The Supreme Court – which does not displease the Modi government – could not take any unambiguous decision in the Shaheen Bagh protest case.
By Rakesh Raman
These days, the Indian courts are not taking any decision that could irk the government headed by Prime Minister (PM) Narendra Modi. It was evident once again Monday when the Supreme Court of India shirked its responsibility in the Shaheen Bagh protest case.
Instead of allowing the protesters to continue their protest against the discriminatory citizenship laws announced by Modi and his Home Minister Amit Shah, the top court took a vague decision by appointing mediators to untangle the impasse.
A bench comprising Justices SK Kaul and KM Joseph said, democracy works on expressing views, but there are lines and boundaries for it. Although there is no reason for the court to deliver political lecture on democracy as its role is only to follow the law and take judicial decisions, strangely the Supreme Court preferred to play politics in the courtroom.
The court asked senior advocate Sanjay Hegde to act as an interlocutor to persuade the protesters to move to an alternative site. Hegde can take assistance of advocate Sadhana Ramachandran and former Chief Information Commissioner Wajahat Habibullah for talking to the protesters.They are supposed to submit their report after a week – by February 24.
The court also said that the blockade of the public road at Shaheen Bagh is causing inconvenience to commuters and suggested that the protesters should go to another suitable protest site.
But the Supreme Court – which does not displease the Modi government – could not take any unambiguous decision. The court could have easily directed the government bosses to meet the protesters while a couple of days ago, Amit Shah – after inviting the Shaheen Bagh protesters – had refused to meet them.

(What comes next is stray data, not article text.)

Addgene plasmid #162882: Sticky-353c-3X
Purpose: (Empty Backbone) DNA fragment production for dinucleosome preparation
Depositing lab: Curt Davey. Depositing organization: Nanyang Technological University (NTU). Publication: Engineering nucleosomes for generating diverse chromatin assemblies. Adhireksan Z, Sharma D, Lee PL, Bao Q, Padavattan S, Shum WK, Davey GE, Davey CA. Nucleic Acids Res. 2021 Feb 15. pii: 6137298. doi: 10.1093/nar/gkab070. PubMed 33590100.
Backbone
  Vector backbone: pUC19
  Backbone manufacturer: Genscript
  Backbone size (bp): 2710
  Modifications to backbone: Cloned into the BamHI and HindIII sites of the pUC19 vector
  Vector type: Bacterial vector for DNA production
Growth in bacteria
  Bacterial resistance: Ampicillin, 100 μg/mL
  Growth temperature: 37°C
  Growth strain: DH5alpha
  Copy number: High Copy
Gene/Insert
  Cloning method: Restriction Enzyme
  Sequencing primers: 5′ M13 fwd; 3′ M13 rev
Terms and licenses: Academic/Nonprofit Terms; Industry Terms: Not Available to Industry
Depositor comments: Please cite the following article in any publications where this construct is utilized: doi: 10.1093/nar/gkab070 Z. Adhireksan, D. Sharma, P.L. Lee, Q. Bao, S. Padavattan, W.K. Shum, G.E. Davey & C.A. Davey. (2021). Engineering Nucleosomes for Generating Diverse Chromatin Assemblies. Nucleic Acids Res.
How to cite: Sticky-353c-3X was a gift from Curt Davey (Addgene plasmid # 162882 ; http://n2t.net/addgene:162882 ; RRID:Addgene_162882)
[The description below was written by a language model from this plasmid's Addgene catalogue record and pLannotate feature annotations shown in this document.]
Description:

Now, it will be a defeat of the protesters if they went to meet any government politician or bureaucrat. The protesters – who are exercising their fundamental right to protest – must realize that all ministers and bureaucrats are public servants, and citizens are the masters.
So, the servants – including Modi and Shah – must go to Shaheen Bagh to meet the protesters and explain their stance to them. When they can go to every nook and corner of the country to hold useless political rallies, why can’t they go to meet the genuine protesters?
Hundreds of thousands of people have been protesting in India for the past couple of months against the Citizenship Amendment Act (CAA), National Population Register (NPR), and National Register of Citizens (NRC) announced by the Modi government.
While Shaheen Bagh has become a protest brand, today dozens of protest sites have been set up in different parts of India to oppose CAA, NPR, NRC, and other anti-people policies of the government.
By Rakesh Raman, who is a national award-winning journalist and social activist. He is the founder of a humanitarian organization RMN Foundation which is working in diverse areas to help the disadvantaged and distressed people in the society. He also creates and publishes a number of digital publications and research reports on different subjects.